Since at least 2016, pharmacists in Ohio have accused big companies acting as pharmacy middlemen of abusive practices, which they deny. And since 2019, the state has also charged them, in the form of lawsuits.
Now, after years of wrangling in court, some of those disputes could go to trial.
The intermediaries, known as pharmacy benefit managers, operate behind the scenes, but they are part of some of the largest corporations in the United States. And the Big Three, which handle prescription transactions for more than 70% of covered Americans, are part of companies that also own large insurers.
Pharmacy benefit managers, or PBMs, negotiate discounts from drug manufacturers, in part by controlling which drugs are covered by insurance and at what level. They contract with pharmacy networks and decide how much to pay for the prescriptions they dispense.
In 2016, two of the big three PBMs — CVS Caremark and OptumRx — worked for all five of Ohio’s Medicaid managed care companies. By the end of that year, many Ohio pharmacists complained, the companies cut their reimbursements, and then CVS—which was also their biggest retail competitor—offered to buy them out.
CVS and OptumRx insist that their refunds have been fair and their actions have saved money for consumers and taxpayers. But amid a newspaper investigation and another from then-auditor Dave Yost, the Ohio Department of Medicaid commissioned a 2018 investigation that showed that in 2017, CVS and OptumRx billed taxpayers $244 million more for Medicaid drugs than they paid the pharmacies that dispensed them.
Although this is a bombshell, large parts of the analysis have been redacted. Spurred on by lawmakers and the press, Barbara Sears, then director of Medicaid, decided to release an unredacted version. CVS and Optum sued on July 16, 2018 to block the release.
This lawsuit continues, even though The Columbus Dispatch was able to get behind the redactions and show that CVS in 2017 reimbursed major competitors such as Kroger and Walmart much worse than it did for its own pharmacies.
The case has dragged on for nearly four years, with Franklin County Common Pleas Judge Andy D. Miller recently granting another delay last month.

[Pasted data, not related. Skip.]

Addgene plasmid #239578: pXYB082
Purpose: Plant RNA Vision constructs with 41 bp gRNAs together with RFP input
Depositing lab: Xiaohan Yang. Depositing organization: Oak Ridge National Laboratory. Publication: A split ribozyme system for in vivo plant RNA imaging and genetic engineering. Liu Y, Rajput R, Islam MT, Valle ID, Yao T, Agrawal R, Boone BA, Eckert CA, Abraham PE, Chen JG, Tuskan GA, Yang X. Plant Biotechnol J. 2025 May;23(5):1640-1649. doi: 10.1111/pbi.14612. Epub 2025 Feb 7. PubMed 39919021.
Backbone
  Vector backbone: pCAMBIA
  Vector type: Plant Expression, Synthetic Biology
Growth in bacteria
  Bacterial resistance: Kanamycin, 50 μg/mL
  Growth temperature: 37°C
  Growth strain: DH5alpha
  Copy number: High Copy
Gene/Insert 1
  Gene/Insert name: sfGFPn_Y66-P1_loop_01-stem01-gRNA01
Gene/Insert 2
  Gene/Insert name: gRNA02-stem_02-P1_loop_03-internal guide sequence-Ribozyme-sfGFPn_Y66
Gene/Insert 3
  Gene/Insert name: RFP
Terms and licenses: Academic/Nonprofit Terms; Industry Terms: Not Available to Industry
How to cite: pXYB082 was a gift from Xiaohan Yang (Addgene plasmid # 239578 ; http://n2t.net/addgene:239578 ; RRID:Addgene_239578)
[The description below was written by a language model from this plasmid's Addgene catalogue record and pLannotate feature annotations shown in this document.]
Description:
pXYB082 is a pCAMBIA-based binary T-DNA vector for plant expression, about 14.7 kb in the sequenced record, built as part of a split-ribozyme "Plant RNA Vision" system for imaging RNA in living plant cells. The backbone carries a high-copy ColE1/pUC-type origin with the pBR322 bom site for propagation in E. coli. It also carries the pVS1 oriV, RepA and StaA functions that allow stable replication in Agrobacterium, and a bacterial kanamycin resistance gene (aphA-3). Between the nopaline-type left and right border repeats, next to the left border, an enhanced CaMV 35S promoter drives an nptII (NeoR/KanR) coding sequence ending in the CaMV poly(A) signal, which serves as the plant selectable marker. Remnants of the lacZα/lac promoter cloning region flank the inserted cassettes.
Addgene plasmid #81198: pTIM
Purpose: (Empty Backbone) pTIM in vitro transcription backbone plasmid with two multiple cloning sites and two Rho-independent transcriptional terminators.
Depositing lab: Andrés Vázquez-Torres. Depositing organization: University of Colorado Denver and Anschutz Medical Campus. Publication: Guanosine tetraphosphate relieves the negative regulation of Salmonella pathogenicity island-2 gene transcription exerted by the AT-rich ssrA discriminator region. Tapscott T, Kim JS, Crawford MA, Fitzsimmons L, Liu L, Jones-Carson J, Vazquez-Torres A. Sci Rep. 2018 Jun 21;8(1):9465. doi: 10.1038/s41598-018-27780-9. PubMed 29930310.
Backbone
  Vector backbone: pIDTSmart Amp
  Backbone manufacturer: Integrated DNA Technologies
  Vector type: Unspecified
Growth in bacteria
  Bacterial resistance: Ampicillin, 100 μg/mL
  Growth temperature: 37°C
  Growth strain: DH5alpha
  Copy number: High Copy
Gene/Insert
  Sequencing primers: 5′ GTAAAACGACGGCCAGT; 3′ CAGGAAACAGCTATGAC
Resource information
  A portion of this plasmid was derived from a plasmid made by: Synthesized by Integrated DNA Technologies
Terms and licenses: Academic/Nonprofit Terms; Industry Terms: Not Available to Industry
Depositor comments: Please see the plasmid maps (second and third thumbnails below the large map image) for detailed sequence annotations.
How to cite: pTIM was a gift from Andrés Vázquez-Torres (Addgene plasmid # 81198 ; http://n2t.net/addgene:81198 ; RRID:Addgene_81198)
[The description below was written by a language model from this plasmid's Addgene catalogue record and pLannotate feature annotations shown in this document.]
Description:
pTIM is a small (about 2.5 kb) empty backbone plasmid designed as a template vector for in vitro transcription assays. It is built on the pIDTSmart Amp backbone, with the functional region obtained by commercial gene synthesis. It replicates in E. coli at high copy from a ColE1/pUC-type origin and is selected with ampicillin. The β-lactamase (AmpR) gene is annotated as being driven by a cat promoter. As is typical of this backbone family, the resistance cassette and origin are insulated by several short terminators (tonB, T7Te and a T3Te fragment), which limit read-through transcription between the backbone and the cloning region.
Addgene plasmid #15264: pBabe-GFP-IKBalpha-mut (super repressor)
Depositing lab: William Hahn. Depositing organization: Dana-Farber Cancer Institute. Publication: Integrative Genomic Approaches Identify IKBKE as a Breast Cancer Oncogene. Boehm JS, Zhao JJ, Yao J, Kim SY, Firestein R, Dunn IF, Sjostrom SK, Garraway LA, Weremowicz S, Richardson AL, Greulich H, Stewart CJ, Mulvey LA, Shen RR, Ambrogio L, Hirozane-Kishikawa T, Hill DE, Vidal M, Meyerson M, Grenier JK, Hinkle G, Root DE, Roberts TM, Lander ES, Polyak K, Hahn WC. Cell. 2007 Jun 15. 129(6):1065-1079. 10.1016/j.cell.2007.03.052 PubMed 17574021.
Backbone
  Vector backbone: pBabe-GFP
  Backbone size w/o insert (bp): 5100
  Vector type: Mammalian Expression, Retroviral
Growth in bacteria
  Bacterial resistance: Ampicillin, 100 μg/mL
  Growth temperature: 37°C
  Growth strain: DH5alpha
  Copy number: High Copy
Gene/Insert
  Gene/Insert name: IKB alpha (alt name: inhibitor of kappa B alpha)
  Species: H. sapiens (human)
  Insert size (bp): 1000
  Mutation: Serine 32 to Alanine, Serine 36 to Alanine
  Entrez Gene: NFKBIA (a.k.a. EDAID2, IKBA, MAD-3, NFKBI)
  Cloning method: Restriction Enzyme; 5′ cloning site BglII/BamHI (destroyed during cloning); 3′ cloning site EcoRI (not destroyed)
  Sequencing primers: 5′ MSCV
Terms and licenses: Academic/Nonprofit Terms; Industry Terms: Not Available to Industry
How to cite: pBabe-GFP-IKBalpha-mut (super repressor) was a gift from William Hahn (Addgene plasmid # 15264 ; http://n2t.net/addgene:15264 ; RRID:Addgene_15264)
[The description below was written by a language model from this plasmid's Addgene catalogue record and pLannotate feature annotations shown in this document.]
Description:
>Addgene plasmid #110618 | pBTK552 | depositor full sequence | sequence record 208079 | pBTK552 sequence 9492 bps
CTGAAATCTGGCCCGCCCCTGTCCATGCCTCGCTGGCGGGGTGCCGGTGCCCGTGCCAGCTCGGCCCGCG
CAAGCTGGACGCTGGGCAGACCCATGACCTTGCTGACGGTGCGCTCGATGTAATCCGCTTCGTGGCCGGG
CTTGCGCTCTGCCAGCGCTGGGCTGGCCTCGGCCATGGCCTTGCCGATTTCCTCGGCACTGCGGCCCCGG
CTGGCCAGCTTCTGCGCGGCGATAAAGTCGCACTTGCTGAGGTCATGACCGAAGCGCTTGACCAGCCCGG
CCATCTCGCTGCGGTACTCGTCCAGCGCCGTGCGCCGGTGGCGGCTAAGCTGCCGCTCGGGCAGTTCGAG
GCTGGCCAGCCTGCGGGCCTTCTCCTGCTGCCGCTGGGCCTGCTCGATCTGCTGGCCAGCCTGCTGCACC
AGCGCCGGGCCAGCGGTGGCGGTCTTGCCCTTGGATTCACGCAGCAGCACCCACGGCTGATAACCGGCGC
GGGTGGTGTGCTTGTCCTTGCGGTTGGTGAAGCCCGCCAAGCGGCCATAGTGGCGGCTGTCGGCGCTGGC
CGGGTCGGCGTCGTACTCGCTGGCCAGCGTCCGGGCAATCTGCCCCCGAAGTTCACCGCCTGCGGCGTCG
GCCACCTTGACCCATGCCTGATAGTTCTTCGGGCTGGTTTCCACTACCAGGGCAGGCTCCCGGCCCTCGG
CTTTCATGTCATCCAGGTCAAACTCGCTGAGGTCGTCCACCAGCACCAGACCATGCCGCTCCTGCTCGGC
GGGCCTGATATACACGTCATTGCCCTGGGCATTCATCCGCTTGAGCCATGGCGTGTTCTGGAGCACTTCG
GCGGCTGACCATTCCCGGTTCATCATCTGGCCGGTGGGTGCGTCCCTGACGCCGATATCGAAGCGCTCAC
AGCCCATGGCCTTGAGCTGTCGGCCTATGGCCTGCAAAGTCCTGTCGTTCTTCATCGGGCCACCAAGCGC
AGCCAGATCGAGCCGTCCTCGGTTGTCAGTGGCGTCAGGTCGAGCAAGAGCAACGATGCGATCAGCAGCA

But another case, perhaps more substantial, seems to be advancing.
After becoming attorney general, Yost in 2019 sued OptumRx over his dealings with the Ohio Bureau of Workers’ Compensation. This lawsuit alleges that Optum defrauded the agency of $16 million by not providing guaranteed discounts and through other practices.
The trial is scheduled before Franklin County Common Pleas Judge Michael Holbrook on October 24, and the parties appear to be gearing up for trial.
“We are in the discovery process and are planning our October trial date accordingly,” Yost spokesman Steven Irwin said in an email on Tuesday.
A spokesperson for OptumRx again denied that the company did anything wrong.
“We are honored to have provided access to more affordable prescription drugs for the Ohio Bureau of Workers’ Compensation and Ohio taxpayers,” spokesman Andrew Krejci said in an e -mail. “We continue to believe these allegations are without merit and we will defend ourselves vigorously.”
Yost also sued another of the Big Three PBMs, Express Scripts, on behalf of the Ohio Highway Patrol System. The lawsuit seeks an unspecified dollar amount after Express Scripts “was blatantly charged for services it failed to provide,” Yost said.
Express Scripts has also denied any wrongdoing. The case is now scheduled to go to trial before Franklin County Common Pleas Judge Colleen O’Donnell in June 2023.
When he announced the workers’ lawsuit, Yost said it was the start of a wave of litigation against pharmacy intermediaries, and his office would pursue other claims.
He scored a big win last year after suing Medicaid managed-care provider Centene over transactions using its in-house PBMs. Centene didn’t admit wrongdoing, but it agreed to pay Ohio $88.3 million and set aside an additional $1 billion to settle similar claims in states that didn’t even have not sued.
This story was republished from Ohio Capital Journal under a Creative Commons license.